But the existence of such a conspiracy is very dubious indeed, and the main reason for the edict seems to be the poor quality of education provided in preparatory religious schools with regard to math and science, which limits the choices of students when it comes to high school level education. Attending regular preparatory schools, on the other hand, affords more choices to students at a very critical time in their life. Moreover, the country definitely needs more scientists and technicians then they do religious scholars.
Of course, the educational system in the country needs to be revamped, and greater emphasis and respectability should be assigned to vocational training, but that’s a different issue really. In this regard, the desire of many of us (check the recent discussion on Syria Comment) to put greater emphasis on civil, democratic and liberal values will come in full confrontation with the desire of religious forces, of all stripes, to put greater stress on traditional values, be they Islamic, Christian, Druze, or what have you.
As such, the question regarding whether education is a key ingredient in the ongoing processes of democratization seems to beg the point that we are hardly going to agree on certain very critical details pertaining to freedom of conscience, academic freedom, gender equality, etc. etc. – issues that go to the heart of a democratic education and run in the face of existing traditional and religious norms. The reality is that both the regime and the society are against the sorely needed civic education that most liberal activist crave and advocate.
But, can we, alternatively, impose democratic values on our people? Can democratic values, considering their very nature, come as a result of imposition?
Some might say that Turkey did it. Indeed, but the price was enormous, and Turkey was helped by the fact that, having been the center of empire for a very long time, it still retained many of the needed and qualified technocrats and administrators to help Mustafa Kemal manage this necessary transitional period, and to take over the entire process after his passing. Turkey had also had quite the head-start over the periphery in terms of its efforts to modernize and, to an extant, secularize, their society, perhaps as long as two centuries worth. Evading a direct experience with colonialism must have helped as well, as the nationals struggle against the invaders was a very brief affair, relatively speaking, and, as such, it did not divert attention from the cause at hand and did not stain it by having associated so directly and manifestly with foreignness. The experiences of the past two centuries have afforded the Kemalist experience a certain historical background and context. Modernity and Secularism were not introduced as a completely new experiment, rather they were presented as a continuation of previous efforts in this regard.
Well, we, in Syria, do have a century of experimentation behind us now, albeit of the failed variety, but, then, one could argue, so were the Turkish experiments. Still, the nature of our recent history as well as that of the current ruling regime have served to alienate and decimate the traditional professional and technocratic classes on all levels, and have, more importantly, failed, for the most part, to produce any suitable and qualified alternatives.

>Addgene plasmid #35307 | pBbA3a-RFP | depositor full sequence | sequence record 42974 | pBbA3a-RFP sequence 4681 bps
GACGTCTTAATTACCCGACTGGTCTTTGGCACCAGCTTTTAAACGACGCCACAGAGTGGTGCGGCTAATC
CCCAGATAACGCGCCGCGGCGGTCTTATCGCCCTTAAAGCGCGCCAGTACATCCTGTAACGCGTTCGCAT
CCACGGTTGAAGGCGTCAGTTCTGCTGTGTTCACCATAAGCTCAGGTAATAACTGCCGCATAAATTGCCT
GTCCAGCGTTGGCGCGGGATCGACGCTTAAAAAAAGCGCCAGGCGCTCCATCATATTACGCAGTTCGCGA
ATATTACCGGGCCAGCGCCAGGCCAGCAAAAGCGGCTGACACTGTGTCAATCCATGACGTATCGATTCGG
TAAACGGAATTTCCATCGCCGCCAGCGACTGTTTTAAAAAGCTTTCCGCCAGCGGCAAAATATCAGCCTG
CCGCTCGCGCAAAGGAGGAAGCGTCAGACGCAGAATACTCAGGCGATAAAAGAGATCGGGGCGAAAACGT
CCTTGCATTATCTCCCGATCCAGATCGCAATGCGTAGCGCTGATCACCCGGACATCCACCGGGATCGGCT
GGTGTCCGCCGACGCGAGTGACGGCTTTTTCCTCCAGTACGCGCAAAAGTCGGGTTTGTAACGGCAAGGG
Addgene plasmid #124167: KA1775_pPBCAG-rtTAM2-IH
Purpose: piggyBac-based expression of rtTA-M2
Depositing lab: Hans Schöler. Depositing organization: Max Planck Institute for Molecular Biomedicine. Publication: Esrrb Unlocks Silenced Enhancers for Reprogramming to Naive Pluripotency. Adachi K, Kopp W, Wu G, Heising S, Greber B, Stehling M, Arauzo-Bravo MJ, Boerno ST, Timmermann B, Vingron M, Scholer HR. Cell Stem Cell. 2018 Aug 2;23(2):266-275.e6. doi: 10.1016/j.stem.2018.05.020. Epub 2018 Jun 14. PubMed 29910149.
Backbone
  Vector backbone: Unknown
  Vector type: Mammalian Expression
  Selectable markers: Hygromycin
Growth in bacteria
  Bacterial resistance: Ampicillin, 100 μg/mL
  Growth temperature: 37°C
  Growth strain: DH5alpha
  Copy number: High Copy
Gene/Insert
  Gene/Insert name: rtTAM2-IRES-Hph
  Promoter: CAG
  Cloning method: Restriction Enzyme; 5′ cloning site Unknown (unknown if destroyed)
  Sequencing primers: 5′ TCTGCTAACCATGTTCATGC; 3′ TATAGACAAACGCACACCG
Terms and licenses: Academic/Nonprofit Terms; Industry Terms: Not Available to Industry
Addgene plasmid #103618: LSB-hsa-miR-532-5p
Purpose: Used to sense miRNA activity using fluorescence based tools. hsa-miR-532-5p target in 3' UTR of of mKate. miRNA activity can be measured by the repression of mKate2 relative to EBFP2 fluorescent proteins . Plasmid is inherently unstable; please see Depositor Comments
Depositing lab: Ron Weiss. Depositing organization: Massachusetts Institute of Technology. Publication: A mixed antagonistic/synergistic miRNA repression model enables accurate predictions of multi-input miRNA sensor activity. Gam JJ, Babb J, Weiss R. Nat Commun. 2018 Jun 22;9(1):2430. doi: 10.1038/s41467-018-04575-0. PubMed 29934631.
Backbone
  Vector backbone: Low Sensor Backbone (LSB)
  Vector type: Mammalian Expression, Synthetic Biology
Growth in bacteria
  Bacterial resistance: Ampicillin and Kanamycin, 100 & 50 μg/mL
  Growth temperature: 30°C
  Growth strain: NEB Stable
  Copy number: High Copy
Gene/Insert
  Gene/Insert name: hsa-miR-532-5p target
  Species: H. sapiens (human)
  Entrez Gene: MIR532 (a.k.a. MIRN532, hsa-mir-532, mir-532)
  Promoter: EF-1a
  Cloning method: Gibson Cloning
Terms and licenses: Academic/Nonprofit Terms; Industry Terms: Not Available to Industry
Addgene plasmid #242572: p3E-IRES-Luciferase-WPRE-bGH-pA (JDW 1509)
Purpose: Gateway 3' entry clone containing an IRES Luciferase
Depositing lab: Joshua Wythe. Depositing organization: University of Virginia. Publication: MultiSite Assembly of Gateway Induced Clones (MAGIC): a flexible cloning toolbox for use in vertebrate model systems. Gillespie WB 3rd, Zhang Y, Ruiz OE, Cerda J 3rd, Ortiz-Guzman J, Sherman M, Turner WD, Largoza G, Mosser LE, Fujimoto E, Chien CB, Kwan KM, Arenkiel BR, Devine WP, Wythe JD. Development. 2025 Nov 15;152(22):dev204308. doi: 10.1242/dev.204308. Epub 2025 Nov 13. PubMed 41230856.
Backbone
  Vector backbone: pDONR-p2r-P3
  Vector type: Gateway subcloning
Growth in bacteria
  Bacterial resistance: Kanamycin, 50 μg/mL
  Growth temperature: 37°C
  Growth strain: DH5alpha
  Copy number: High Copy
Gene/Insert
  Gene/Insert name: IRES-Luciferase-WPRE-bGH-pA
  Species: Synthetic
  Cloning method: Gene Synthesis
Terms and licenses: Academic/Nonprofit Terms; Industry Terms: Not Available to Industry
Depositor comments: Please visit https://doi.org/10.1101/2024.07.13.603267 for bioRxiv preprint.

So, who is going to champion the cause of change in our midst, and who is going to be responsible for the education, especially that much coveted, by some, and loathed and dreaded, by most, liberal education?
Our struggle as liberal reformers at this stage should be to simply create a niche for ourselves in the constantly shifting sands in our country and region in the hope of riding out the oncoming onslaught of illiberal mayhem in order to reemerge at some pointing the future, near or distant, and manage the mess that everybody else is bound to leave us.
But, in order to reemerge, we should never disappear, we should continue to make our presence felt and accepted in our environs, no matter how begrudgingly and no matter how dangerous things might become. This is easier said than done, of course.
Meanwhile, and while pragmatism is always needed, can we say that all is fair in the struggle for Syria’s body and soul? Well, I’d say there is one redline here: violence. We should never advocate violence no matter how tempting the situation might be, for once unleashed, violence tends to be uncontrollable. We should even avoid, as hard as we can, the temptation to respond to violence in kind, if not for reasons of principle, then for reasons of strategy, seeing that we, the liberals, are the weakest party out there, and, as such, are not in a good position to win a violent battle. Still, we can potentially “embarrass” the other side into ceasing its violent attacks when we opt for nonviolent tactics of confrontation. Otherwise, we’re fucked.
But while we survive, we need to work on everything at once. We cannot wait until we educate everybody in the proper manner, because we don’t even agree on what is proper. Furthermore, if I am willing to wait 40 years to see some of my values clearly implanted in our soil, will the world?
Multitasking is the key to success. We have to work on education and be involved in politics and work as technocrats and professionals of various sorts and stop trying to over-intellectualize the problem at hand. The real solutions to such problems in life as authoritarianism and oppression, both social and political, have always been stumbled upon as a result of trial and error rather than thought out and charted beforehand.
And so, we plod on, with no guarantees of anything, not even a good night’s sleep. The ravages of the struggle for our country’s and our world’s body and soul will have to be borne by our own bodies and souls, which are the only real currency that we have in this world.